The Dirty Thirty (Days): The Racialicious Review of The Monogamy Experiment

By Arturo R. García

In some ways, The Monogamy Experiment is very much a comedy “in the moment.” Like many modern comedies, it hinges on ultra-dry awkwardness – so much it almost seems like a Britcom at times. And there’s a few compelling elements to this webseries, but five episodes in, it’s still not quite clear how they all fit together.

The trailer, and slight spoilers, are under the cut.

The show’s first episode introduces us to Amy (Amy Rider) and Nigel (Brayden Pierce) in home-movie style, in the aftermath of a caffeine malfunction instigated by an (unsuccessful) wedding proposal. As an unseen friend films the scene, Amy is inspired to begin a documentary on monogamy.

“I think the whole reason why I said no is because I don’t really believe in monogamy,” she explains. “I was told my whole life that monogamy is, like, a lie. My friends are all telling me that I shouldn’t get married, that I’m too young or something.” In the midst of her epiphany, the most refreshing thing about the show comes out right away: TME is build around an interracial relationship, but it’s not strictly about interracial dating – at least not for our protagonists.

Amy’s idea gains another layer not long after the spill, when a therapist (Tohoru Masamune) recommends the couple open their relationship for a month – he wants Amy and Nigel to stop sleeping with each other for 30 days, while still pursuing “intimacy” with other parties. Pierce and Rider do a good job showing us Amy and Nigel’s emotional shift here, a change that accelerates once Amy comes across an early prospect to, uh, work out her issues on.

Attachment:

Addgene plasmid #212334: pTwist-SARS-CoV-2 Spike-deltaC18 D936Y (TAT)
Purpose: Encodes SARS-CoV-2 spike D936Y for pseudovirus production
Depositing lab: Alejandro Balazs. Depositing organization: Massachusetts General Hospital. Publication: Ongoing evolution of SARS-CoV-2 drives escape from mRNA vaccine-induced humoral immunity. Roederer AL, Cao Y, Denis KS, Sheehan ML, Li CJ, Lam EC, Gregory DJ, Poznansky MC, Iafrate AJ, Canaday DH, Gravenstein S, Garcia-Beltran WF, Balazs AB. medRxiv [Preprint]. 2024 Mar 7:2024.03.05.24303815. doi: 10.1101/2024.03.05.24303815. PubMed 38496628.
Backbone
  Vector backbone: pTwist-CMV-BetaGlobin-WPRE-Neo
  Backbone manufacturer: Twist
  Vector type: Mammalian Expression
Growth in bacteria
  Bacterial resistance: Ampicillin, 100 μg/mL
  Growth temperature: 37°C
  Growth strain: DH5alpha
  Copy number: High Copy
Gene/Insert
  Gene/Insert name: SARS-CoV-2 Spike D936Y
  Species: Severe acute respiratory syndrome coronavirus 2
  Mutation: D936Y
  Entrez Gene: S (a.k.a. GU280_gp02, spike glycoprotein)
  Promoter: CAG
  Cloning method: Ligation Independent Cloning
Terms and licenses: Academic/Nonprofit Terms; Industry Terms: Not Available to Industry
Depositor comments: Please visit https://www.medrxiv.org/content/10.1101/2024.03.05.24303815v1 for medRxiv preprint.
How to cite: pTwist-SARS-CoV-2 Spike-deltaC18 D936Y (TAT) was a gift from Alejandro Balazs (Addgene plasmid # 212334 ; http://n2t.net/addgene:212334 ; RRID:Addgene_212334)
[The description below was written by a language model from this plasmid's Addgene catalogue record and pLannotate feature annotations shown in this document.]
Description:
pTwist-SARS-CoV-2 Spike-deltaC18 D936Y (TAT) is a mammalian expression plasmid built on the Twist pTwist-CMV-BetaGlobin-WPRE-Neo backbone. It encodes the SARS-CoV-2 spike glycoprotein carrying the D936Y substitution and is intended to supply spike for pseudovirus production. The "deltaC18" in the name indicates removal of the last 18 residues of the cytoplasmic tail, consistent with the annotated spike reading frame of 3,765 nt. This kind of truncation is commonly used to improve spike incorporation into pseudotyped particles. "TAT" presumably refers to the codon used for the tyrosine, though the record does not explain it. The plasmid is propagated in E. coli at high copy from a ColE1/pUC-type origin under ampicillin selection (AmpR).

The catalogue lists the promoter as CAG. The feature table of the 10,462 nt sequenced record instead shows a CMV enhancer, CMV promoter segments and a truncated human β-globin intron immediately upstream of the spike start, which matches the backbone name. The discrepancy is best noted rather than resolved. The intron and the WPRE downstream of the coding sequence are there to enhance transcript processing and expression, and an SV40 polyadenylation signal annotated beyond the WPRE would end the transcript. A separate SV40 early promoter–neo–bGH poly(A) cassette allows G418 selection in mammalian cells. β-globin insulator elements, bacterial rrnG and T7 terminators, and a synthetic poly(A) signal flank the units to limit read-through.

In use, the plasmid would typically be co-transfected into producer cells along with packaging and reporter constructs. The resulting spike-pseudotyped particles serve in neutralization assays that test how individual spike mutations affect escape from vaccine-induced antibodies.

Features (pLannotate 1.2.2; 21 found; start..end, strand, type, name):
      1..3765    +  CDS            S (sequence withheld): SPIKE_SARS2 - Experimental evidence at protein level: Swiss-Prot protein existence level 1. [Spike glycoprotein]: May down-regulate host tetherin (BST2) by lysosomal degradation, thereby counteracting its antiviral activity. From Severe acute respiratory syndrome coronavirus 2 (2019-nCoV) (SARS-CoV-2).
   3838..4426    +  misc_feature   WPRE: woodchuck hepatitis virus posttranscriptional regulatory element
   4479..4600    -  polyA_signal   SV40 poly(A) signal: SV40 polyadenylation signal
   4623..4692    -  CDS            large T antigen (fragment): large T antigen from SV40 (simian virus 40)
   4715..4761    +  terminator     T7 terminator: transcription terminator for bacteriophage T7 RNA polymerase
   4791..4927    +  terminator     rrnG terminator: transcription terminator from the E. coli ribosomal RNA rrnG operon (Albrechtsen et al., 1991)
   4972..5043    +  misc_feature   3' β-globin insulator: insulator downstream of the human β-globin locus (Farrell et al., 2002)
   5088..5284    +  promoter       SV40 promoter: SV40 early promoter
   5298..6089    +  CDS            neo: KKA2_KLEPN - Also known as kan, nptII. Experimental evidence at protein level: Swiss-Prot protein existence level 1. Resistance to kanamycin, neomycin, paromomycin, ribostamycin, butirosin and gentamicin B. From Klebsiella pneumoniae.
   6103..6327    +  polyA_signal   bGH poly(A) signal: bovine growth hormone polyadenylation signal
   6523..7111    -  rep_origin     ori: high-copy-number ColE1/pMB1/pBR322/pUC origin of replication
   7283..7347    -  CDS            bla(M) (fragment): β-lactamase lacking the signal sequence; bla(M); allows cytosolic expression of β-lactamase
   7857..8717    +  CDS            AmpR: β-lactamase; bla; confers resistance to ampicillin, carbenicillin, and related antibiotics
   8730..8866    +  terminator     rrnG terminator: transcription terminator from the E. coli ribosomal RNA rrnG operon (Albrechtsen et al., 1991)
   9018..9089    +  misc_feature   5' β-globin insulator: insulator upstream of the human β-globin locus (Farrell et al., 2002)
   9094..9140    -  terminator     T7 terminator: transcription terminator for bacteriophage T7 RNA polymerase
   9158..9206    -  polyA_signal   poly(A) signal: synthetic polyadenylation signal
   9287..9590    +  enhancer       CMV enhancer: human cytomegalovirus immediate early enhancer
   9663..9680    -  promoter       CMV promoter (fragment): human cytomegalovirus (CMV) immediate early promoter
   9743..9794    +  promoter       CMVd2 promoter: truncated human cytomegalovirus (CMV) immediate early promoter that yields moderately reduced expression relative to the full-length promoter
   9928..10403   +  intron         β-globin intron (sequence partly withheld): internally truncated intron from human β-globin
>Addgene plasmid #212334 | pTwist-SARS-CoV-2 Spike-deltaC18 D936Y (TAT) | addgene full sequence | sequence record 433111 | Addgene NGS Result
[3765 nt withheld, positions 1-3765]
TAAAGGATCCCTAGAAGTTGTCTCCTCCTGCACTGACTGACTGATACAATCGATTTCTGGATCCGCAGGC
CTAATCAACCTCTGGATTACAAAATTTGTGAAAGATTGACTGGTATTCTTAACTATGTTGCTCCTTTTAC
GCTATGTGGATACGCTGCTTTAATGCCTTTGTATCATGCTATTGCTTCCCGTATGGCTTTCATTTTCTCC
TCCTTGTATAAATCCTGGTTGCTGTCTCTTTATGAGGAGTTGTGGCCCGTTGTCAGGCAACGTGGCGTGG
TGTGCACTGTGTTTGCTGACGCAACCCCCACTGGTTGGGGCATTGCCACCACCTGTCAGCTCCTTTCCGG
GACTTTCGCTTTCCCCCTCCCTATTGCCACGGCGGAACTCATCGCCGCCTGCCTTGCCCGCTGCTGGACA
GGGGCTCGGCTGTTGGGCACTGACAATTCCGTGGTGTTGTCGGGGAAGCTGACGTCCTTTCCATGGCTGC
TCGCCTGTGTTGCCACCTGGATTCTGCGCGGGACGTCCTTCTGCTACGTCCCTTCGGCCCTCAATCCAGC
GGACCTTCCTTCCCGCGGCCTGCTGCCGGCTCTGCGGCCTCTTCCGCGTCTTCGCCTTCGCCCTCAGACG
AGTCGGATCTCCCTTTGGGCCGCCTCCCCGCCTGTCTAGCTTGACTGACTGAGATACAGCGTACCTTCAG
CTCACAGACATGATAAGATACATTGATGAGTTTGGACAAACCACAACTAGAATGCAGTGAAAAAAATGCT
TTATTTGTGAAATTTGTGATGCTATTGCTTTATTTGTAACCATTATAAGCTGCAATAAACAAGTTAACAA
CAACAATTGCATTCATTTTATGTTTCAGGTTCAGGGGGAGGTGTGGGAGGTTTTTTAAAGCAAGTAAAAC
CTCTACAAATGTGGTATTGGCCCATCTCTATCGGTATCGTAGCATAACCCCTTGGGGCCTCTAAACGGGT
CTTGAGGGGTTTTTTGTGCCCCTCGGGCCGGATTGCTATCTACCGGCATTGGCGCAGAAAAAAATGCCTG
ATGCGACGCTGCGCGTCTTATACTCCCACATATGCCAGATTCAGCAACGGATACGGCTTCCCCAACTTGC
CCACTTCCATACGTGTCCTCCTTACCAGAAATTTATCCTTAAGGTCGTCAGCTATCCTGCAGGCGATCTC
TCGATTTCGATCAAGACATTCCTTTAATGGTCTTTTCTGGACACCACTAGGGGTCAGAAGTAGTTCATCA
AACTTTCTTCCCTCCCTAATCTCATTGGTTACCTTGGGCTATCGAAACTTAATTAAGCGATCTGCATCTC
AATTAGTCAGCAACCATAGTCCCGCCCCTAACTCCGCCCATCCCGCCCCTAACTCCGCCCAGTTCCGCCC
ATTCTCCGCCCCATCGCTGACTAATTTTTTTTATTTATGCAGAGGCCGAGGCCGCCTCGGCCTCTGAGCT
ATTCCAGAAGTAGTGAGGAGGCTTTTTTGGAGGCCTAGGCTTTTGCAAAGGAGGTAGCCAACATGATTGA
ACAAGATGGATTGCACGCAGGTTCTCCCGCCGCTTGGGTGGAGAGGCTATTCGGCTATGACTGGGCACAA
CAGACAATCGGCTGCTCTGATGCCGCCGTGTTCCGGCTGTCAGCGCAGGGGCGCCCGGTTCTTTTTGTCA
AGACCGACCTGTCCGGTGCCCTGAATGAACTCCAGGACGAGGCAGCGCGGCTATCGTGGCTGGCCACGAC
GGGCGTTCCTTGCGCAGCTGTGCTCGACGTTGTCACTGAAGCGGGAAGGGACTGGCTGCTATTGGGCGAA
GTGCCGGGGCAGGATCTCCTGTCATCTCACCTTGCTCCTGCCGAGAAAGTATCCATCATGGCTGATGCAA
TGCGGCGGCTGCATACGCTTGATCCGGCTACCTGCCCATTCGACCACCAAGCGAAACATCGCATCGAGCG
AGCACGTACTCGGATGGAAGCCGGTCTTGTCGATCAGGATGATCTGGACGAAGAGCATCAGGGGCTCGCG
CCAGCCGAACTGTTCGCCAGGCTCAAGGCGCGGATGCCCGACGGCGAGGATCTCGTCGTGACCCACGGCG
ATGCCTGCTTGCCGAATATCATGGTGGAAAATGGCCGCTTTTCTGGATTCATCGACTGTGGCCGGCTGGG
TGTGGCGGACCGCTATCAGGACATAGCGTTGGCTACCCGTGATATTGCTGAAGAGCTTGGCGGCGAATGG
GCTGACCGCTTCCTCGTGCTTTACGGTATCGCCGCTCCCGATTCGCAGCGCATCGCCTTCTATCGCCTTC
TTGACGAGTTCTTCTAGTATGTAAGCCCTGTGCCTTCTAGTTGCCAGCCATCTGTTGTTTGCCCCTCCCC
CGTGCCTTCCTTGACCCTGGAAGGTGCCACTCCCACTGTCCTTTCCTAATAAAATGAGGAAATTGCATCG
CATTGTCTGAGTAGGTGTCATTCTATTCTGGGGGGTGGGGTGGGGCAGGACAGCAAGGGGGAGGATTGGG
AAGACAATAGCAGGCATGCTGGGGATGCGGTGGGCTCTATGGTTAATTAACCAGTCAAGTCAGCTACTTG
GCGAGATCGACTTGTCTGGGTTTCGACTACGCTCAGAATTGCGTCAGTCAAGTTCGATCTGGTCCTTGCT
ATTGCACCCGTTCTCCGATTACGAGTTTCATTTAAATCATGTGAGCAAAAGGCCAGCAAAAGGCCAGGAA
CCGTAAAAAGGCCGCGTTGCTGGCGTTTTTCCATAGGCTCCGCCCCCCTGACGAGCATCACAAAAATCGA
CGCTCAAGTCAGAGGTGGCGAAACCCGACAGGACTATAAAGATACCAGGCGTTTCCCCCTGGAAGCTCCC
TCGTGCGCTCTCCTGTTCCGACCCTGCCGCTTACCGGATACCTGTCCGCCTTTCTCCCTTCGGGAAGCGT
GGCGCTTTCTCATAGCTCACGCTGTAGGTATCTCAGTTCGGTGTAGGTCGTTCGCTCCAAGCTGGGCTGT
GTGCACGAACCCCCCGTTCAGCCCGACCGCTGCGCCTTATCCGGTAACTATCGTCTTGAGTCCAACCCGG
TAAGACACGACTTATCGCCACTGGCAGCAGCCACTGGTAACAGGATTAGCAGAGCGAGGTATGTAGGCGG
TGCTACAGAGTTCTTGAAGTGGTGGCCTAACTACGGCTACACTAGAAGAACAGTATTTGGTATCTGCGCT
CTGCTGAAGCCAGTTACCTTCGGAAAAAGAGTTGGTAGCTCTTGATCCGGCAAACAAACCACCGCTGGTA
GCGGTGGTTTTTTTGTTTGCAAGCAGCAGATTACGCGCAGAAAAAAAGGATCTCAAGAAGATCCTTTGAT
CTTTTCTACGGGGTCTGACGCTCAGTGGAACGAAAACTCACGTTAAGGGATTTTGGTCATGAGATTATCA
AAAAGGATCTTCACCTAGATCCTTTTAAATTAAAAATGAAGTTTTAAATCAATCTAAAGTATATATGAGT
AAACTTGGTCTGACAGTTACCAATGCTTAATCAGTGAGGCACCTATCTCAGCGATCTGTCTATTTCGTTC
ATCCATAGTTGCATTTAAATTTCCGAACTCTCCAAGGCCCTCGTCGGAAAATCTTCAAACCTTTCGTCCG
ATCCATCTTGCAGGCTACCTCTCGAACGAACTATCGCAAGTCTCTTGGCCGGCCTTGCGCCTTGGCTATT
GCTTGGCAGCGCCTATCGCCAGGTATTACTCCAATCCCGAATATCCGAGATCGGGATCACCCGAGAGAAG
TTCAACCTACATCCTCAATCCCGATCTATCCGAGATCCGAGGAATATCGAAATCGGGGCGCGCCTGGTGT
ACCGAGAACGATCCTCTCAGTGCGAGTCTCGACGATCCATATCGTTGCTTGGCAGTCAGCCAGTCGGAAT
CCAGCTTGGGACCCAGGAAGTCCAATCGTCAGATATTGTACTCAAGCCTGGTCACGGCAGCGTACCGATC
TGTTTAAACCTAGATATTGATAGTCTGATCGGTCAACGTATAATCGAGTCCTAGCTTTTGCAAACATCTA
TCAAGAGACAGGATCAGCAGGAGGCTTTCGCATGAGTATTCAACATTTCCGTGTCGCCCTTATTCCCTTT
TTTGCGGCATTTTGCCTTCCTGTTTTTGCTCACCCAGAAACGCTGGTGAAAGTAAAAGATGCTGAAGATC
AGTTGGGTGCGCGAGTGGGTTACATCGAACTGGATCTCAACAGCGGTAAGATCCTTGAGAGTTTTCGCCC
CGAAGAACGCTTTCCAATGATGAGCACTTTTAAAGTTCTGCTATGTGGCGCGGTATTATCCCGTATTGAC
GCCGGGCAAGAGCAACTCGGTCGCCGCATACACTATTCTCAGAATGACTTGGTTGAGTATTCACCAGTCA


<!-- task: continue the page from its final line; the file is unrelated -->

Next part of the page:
Since then, most of the series has focused on Amy’s misadventures in dating, which have been complicated both by the kinds of guys you’d see in reader Caitlin’s video and her assistant (Liisa Evastina), who makes a costly error on her online dating profile. For the most part, Rider and company play it with the right amount of deadpan, even if one joke veered perilously close to Hangover II territory.

All the while, maybe the most compelling part of the show is taking place away from Amy and Nigel. For reasons yet to be explained, Amy is apparently making her documentary in the midst of her trial separation. Footage from a number of interviews are mixed into each episode, and she appears on-camera in a few of them. But while they’re interesting, these mini-segments bring up questions that threaten to disconnect the viewer from the story: is Amy the interviewer the same Amy who came up with the idea? If so, how will the insight from these conversations play into her new dating life? And how did she and her invisible friend wrangle James Kyson-Lee into appearing?

So far the show’s been savvy enough to avoid playing either Amy or Nigel as a villain, but we still haven’t gotten to see Nigel really enjoy his newfound freedom, so that might be about to change. In fact, the upcoming stretch of episodes might be the most crucial to the story, as we will presumably see whether Nigel and Amy “get theirs” with each other or somebody else, and, hopefully, where Amy ends up on her other journey as a budding documentarian.